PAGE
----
Finally, months after its initial release in Japan, the Makoto Shinkai movie Your Name (Kimi no Na wa in the original Japanese) has finally become available to American audiences. Why the excitement? This is not just another anime import, this movie is the top grossing movie in Japan, which makes watching this movie the equivalent of experiencing another country’s Avatar. It is also well worth saying that Your Name (Kimi no Na wa) is a worthy addition to Shinkai’s filmography.
Your Name (Kimi no Na wa) has perhaps Shinkai’s least subtle story. I don’t mean any negative connotations with that statement; after watching Five Centimeters Per Second and The Garden of Words, to watch a movie that wasn’t soft, quiet, subtle, and atmospheric was quite the shift. The movie follows two Japanese teenagers living completely opposite lives. Mitsuha (Mone Kamishiraishi) is living in a small, rural town who feels trapped living with her grandmother and caring for the town’s shrine. Taki (Ryûnosuke Kamiki) lives a modern city life juggling school, work, and worrying about normal teenage things like chores and crushes. Their lives would change and intersect when they find themselves switching bodies and living as the other for days at a time. As they get to know each other, they must overcome seemingly impossible obstacles to be able to find each other.
Body swapping movies aren’t particularly new, but the choices that this movie makes with its premise gives the movie a fresh stroke of originality. The only movie that I can think to compare it to is the 2006 Keanu Reeves/Sandra Bullock feature The Lake House. To dissect why the comparison is apt would honestly be giving away too much, but just be aware that the movie is easily blown out of the water by how well Your Name treats its premise and how well it sticks to the logic and rules of its story.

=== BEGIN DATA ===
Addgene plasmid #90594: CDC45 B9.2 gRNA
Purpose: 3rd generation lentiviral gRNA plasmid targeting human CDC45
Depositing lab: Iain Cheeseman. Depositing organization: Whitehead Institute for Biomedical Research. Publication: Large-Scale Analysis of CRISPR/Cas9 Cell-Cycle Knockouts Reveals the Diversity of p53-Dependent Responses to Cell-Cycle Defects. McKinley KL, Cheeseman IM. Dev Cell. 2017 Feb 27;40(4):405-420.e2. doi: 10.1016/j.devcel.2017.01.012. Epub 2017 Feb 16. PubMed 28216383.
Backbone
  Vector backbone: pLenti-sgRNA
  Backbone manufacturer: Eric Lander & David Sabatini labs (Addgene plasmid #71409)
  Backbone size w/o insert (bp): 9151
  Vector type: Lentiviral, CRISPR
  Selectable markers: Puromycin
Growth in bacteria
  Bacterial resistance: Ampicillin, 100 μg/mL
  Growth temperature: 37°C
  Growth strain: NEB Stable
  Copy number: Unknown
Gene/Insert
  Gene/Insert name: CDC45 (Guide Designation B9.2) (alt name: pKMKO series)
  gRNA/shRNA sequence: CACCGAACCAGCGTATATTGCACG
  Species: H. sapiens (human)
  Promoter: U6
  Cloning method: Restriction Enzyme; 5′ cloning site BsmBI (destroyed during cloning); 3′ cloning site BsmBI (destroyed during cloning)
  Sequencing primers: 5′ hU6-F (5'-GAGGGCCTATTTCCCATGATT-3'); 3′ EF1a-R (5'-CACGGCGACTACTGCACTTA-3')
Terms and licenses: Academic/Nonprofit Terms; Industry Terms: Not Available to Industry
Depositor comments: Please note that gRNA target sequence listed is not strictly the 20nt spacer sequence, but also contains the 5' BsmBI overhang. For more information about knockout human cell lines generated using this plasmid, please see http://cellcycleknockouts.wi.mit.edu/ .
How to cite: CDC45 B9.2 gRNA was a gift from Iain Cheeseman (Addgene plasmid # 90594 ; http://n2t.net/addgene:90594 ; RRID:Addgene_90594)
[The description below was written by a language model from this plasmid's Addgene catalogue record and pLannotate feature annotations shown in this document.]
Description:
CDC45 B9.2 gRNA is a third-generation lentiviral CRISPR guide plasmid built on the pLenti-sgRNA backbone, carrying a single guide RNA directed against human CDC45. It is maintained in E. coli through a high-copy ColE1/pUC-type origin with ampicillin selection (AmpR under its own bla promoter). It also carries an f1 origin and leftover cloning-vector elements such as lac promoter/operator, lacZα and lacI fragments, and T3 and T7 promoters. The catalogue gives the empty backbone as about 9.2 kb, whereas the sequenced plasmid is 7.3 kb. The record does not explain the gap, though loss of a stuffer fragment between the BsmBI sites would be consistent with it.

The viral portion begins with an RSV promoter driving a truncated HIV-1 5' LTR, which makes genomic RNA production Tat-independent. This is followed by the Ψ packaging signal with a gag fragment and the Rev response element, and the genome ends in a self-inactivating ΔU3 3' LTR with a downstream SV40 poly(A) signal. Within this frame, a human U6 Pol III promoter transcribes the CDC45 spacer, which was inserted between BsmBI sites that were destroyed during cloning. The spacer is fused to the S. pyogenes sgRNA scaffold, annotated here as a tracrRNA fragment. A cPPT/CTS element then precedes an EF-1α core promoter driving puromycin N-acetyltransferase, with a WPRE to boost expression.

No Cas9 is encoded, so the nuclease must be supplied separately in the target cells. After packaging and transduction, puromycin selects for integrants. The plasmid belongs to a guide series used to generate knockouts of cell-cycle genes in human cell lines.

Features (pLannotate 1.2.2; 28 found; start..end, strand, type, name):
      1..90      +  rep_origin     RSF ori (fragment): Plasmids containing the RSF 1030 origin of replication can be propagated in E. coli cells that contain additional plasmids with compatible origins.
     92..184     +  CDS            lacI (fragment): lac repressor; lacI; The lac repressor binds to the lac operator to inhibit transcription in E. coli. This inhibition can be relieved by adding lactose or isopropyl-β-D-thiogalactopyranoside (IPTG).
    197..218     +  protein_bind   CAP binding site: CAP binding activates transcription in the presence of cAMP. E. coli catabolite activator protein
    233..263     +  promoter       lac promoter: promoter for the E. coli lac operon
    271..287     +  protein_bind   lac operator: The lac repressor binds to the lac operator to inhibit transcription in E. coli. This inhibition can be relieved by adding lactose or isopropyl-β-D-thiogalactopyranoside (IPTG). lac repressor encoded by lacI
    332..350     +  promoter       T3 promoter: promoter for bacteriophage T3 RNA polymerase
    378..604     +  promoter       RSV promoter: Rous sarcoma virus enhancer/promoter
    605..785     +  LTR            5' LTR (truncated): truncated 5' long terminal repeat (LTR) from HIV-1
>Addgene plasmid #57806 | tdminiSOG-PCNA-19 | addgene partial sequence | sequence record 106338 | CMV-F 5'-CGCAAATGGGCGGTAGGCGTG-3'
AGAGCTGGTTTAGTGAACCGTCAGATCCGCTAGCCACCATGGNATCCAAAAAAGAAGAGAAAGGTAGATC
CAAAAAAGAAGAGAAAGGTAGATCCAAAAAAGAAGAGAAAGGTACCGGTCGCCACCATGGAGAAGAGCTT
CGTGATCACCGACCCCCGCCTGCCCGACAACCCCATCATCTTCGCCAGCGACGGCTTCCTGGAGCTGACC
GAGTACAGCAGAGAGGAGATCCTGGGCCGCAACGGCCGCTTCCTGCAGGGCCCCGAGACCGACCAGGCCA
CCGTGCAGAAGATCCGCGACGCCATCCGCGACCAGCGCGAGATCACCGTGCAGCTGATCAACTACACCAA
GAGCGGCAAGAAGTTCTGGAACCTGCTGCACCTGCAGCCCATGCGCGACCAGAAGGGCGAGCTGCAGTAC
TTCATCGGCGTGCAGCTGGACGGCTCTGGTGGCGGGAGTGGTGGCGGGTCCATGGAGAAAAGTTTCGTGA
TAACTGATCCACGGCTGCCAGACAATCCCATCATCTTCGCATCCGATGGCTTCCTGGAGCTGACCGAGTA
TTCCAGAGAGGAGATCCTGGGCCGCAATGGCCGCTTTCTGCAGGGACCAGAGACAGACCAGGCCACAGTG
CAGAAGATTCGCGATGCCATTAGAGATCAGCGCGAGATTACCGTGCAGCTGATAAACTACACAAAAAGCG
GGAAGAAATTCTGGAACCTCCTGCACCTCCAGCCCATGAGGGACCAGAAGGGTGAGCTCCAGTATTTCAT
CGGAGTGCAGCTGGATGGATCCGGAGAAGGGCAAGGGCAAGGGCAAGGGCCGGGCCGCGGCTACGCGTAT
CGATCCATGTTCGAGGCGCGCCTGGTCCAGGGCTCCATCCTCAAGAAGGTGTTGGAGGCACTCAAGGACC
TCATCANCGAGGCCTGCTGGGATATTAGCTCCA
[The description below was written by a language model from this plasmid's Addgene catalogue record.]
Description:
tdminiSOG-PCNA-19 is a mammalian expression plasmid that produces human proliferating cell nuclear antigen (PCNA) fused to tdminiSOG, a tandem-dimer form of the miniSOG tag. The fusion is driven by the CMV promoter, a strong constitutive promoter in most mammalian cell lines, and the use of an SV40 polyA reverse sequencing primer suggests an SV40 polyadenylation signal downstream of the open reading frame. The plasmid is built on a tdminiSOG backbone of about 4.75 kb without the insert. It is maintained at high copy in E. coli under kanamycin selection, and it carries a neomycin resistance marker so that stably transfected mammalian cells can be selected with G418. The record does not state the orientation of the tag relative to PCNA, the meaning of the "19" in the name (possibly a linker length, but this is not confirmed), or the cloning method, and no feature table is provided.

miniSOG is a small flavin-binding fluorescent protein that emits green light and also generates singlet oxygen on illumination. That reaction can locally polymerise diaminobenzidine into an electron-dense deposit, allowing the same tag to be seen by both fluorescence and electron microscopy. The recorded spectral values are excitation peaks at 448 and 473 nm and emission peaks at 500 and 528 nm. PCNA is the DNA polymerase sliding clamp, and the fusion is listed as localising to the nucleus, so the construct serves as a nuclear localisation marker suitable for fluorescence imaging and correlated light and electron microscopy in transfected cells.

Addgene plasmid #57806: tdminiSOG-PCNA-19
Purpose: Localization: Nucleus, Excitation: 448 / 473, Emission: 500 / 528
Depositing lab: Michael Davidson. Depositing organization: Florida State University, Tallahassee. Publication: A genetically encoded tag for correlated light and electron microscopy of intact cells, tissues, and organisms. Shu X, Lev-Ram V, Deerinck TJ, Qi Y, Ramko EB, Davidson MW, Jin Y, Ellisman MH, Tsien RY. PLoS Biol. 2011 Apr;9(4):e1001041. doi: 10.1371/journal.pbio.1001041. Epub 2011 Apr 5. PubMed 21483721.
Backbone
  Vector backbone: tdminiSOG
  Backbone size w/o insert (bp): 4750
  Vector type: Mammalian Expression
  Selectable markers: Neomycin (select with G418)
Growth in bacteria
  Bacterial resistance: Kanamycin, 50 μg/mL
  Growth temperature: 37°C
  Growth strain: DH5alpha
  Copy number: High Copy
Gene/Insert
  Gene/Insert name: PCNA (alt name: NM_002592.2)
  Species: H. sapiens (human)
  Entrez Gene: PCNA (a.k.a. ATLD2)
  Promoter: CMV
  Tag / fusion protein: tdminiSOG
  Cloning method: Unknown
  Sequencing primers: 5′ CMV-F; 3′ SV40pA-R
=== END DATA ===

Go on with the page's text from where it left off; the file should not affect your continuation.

When Shinkai’s movies are mentioned, the visual style is usually the first thing brought up, and for good reason. These films are some of the most gorgeous out there, animated or otherwise. Snowfall, clouds, rain, sun glares, food, and cherry blossoms bring up a melancholy atmosphere that makes little everyday actions of writing on chalkboards and dangling shoes look like something magical. Your Name is no different. While it doesn’t quite boast the same level of atmosphere that The Garden of Words has, this movie is still a visual treat. This is especially evident during the juxtaposed scenes between rural Japan and bustling Tokyo, as both characters marvel at the worlds that the other experiences in their everyday lives. It is through these experiences that the world comes alive in a manner that the others movies don’t quite reach. Instead of becoming one with the atmosphere, the characters themselves are just as blown away by the beauty as the audience is, creating a welcome, communal experience, especially being able to do so on a large screen.
The direction of the movie, from character movements to larger scene transitions, are also well done. Being an animated feature, there was obviously a great deal of care taken to creating and changing the mannerisms of the main characters. There is the obvious body discovering scenes, but the characters would interact differently, eat differently, and would even sit differently depending on who was in the body. Additionally, every scene in the movie serves an overall purpose, there isn’t a scene that can be pointed to and said that it doesn’t belong in moving the story forward. The movie drops you in and hopes that you gather all the information with you as you carry on to the end, but thankfully doesn’t hold your hand in the way certain shows like Naruto tend to do.
In the end, this is a movie that is well worth your time and money to see on the big screen. You will find yourself invested and rooting for the characters and hoping and praying that all will turn out well for them. The movie is only out for a limited time, so please do yourself a favor and treat yourself to cinematic goodness.